Jan Shrem and Maria Manetti Shrem Museum of Art


SO-IL, Iwan Baan

As gallery spaces knitted together by a sculptural roof plane, this museum by New York practice SO-IL represents both a new direction for flexible museum design and an architectural venture into the digital age.

Af Henry Stephens

The work of SO-IL is defined by a light touch. The buildings produced by this New York-based office indicate a clear preoccupation with material lightness, complex surface geometries, and subtle gradients between spaces. Perhaps the breakthrough moment came with the Pole Dance installation for the 2010 MoMA Ps1 Young Architects Program. A chain-link mesh canopy supported by a forest of wavering pillars over a sea of colorful exercise balls, the project combined a sense of playfulness with simple, repetitive, and almost everyday elements. The stroke of genius here was in the Dance; rather than experiencing the installation from a fixed perspective, visitors were invited to bounce, swing, and play within the canvas the architects had created. In this sense, the project could loosely be understood as a framework for interaction, or a series of opportunities for visitors – a verb rather than a noun. Six years later, these predispositions are present in the Jan Shrem and Maria Manetti Shrem Museum of Art, the office’s first major built work.

Like many architecture projects, the museum was born out of a competition. Beating Danish firm Henning Larsen Architects and fellow New Yorkers WORKac, SO-IL impressed judges with their attempt to “turn the museum inside out”. The project was to be the first contemporary art museum in Davis, both for the city and the university campus, envisioned as an “art museum for the 20th century”: a new cultural hub for the campus would combine galleries with outdoor exhibition spaces, learning facilities, and an extension of the public realm. The intent was that the museum should exist as an experience — a lived-in institution, active in the community. In the words of UC Davis Chancellor Linda Katehi, “all who enter this museum will become students again”.

The first obvious feature of the museum is its roof. A lightweight patchwork of slim aluminum beams, the roof knits the varied programs of the building together into a singular, coherent whole. Described by the architects as a reference to the agricultural fields surrounding the UC Davis Campus, the roof simultaneously defines the extent of the museum while blurring the threshold between the museum and the city at its borders. A loose, informal gesture, the roof reaches out into the public realm and draws visitors inside.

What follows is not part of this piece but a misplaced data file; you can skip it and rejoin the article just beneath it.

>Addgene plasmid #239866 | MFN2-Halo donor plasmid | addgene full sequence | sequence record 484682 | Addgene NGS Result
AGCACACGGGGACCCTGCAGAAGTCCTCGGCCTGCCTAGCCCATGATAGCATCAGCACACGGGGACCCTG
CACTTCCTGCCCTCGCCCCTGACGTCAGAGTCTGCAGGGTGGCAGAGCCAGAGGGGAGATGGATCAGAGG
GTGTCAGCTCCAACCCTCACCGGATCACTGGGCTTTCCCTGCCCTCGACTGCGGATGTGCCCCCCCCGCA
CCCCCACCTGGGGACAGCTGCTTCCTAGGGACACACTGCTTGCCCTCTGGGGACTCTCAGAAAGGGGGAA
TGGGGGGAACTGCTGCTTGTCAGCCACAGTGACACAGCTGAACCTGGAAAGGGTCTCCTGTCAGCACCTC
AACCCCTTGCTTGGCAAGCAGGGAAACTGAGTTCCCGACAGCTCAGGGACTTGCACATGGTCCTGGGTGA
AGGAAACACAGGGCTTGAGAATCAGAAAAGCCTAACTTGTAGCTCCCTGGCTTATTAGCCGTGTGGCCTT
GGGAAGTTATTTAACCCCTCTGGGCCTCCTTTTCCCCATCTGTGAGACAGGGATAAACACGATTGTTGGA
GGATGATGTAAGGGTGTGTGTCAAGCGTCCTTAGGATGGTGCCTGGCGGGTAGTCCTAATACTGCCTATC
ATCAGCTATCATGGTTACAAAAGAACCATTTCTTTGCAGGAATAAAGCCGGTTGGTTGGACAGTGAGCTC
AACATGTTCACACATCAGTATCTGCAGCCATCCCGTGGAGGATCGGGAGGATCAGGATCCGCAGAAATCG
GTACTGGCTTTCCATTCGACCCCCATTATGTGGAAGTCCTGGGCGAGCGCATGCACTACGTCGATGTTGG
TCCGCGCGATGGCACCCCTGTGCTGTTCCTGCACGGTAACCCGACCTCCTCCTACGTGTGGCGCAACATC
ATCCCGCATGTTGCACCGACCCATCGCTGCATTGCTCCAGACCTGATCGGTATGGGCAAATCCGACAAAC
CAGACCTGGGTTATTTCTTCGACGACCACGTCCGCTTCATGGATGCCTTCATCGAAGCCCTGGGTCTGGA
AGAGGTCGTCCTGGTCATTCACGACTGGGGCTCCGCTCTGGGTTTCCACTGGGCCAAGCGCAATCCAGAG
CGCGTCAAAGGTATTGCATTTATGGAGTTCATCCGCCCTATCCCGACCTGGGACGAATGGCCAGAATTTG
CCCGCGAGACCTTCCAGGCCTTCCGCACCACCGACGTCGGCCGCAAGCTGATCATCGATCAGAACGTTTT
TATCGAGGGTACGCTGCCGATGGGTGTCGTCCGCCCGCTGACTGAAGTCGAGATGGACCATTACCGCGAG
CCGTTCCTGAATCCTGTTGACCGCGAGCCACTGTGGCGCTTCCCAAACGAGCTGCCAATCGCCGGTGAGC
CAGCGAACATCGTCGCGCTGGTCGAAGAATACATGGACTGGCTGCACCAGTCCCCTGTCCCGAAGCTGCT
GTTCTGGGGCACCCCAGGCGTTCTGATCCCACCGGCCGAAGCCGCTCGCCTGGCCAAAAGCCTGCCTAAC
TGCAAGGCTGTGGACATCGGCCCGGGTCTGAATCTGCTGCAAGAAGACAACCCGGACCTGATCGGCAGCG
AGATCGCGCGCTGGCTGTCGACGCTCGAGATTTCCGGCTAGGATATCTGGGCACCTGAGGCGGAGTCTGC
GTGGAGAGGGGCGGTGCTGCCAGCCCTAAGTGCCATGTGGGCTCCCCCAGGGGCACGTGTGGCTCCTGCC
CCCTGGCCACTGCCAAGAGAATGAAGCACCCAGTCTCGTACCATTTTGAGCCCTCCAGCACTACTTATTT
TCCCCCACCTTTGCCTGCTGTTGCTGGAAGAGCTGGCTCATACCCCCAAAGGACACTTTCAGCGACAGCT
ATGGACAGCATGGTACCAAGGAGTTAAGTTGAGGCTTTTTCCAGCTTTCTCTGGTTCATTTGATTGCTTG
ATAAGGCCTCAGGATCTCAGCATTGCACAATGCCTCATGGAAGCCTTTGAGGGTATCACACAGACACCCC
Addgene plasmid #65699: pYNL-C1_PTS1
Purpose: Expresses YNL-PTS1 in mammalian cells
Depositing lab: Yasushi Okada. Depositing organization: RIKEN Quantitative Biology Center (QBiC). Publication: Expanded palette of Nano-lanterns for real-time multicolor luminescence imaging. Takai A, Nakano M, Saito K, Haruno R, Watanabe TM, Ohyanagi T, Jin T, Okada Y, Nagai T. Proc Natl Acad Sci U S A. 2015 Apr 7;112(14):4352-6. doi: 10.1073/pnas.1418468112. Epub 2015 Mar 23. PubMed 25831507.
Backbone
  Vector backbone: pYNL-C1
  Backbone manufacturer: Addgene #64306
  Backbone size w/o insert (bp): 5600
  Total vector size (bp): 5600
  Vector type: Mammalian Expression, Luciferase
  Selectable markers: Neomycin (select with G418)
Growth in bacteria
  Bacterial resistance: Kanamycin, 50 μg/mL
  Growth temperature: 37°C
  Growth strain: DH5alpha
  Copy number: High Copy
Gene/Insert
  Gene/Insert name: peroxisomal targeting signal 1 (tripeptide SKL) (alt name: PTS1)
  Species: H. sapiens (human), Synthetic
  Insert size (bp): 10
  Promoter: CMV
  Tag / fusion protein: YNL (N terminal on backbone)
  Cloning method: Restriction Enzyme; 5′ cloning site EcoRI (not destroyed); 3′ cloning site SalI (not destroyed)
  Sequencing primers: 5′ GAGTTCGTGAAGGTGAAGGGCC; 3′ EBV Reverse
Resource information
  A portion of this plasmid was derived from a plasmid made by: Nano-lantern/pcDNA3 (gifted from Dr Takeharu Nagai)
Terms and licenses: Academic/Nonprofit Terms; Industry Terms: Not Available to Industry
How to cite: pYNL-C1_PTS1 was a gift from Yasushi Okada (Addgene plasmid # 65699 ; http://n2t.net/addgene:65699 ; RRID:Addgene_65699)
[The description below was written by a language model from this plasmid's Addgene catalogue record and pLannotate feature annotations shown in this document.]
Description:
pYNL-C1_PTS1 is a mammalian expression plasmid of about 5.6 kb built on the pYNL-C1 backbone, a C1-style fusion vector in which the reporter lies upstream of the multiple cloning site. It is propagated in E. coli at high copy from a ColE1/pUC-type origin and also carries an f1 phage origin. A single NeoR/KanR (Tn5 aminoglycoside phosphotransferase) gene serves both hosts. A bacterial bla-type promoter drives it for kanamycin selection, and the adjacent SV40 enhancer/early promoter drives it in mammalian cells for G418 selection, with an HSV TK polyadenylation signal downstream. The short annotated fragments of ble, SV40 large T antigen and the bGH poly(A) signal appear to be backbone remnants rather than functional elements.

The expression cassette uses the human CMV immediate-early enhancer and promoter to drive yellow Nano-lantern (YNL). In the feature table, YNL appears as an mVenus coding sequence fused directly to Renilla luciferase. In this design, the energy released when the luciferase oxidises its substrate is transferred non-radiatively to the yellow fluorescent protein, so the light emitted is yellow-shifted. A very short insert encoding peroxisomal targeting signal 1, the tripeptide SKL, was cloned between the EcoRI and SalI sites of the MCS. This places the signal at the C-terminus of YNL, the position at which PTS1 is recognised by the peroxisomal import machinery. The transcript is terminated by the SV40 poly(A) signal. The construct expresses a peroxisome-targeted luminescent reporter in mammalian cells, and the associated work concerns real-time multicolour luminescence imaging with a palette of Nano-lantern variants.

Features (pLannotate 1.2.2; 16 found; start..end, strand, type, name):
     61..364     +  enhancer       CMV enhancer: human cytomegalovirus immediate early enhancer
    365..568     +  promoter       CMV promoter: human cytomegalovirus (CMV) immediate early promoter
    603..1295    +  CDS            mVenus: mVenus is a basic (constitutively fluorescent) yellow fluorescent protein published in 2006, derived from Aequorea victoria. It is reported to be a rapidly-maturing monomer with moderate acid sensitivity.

Rather than a strict sequence, the building’s interior spaces are porous and loosely defined. After being drawn into the public plaza at the museum’s heart, visitors are greeted by a glass-walled lobby displaying the museum’s different programmatic functions – an amalgamation of spaces dedicated to teaching, making, and interacting with art. Lecture theaters, gallery spaces, and classrooms are encouraged to spill out into generous, covered outdoor spaces that flow through the building. The entire arrangement has been designed with flexibility and transparency in mind. The corrugated facade has smooth zones for outdoor film screenings, and a courtyard doubles as a sculpture garden. With a dappled play of light and shadow, the ever-present roof canopy binds all these functions together.

A building like this offers an interesting perspective on how a primarily material discipline like architecture can be relevant in an age of primarily immaterial progress. Rather than a set of prescriptive constraints, the building exists as a series of gradients – open to closed, indoor to outdoor, public to private, light to dark. These gradients create a complex web of highly specific spatial conditions, the configuration of which has enough embedded flexibility to be interpreted and re-interpreted over time. Light on its feet, the museum which exists as a supple framework – something far more articulated than the tabula rasa floorplans of early modernism. Rather than a blank canvas on which anything can unfold, SO-IL has created something in Davis with enough latent potential to be relevant and engaging for years to come.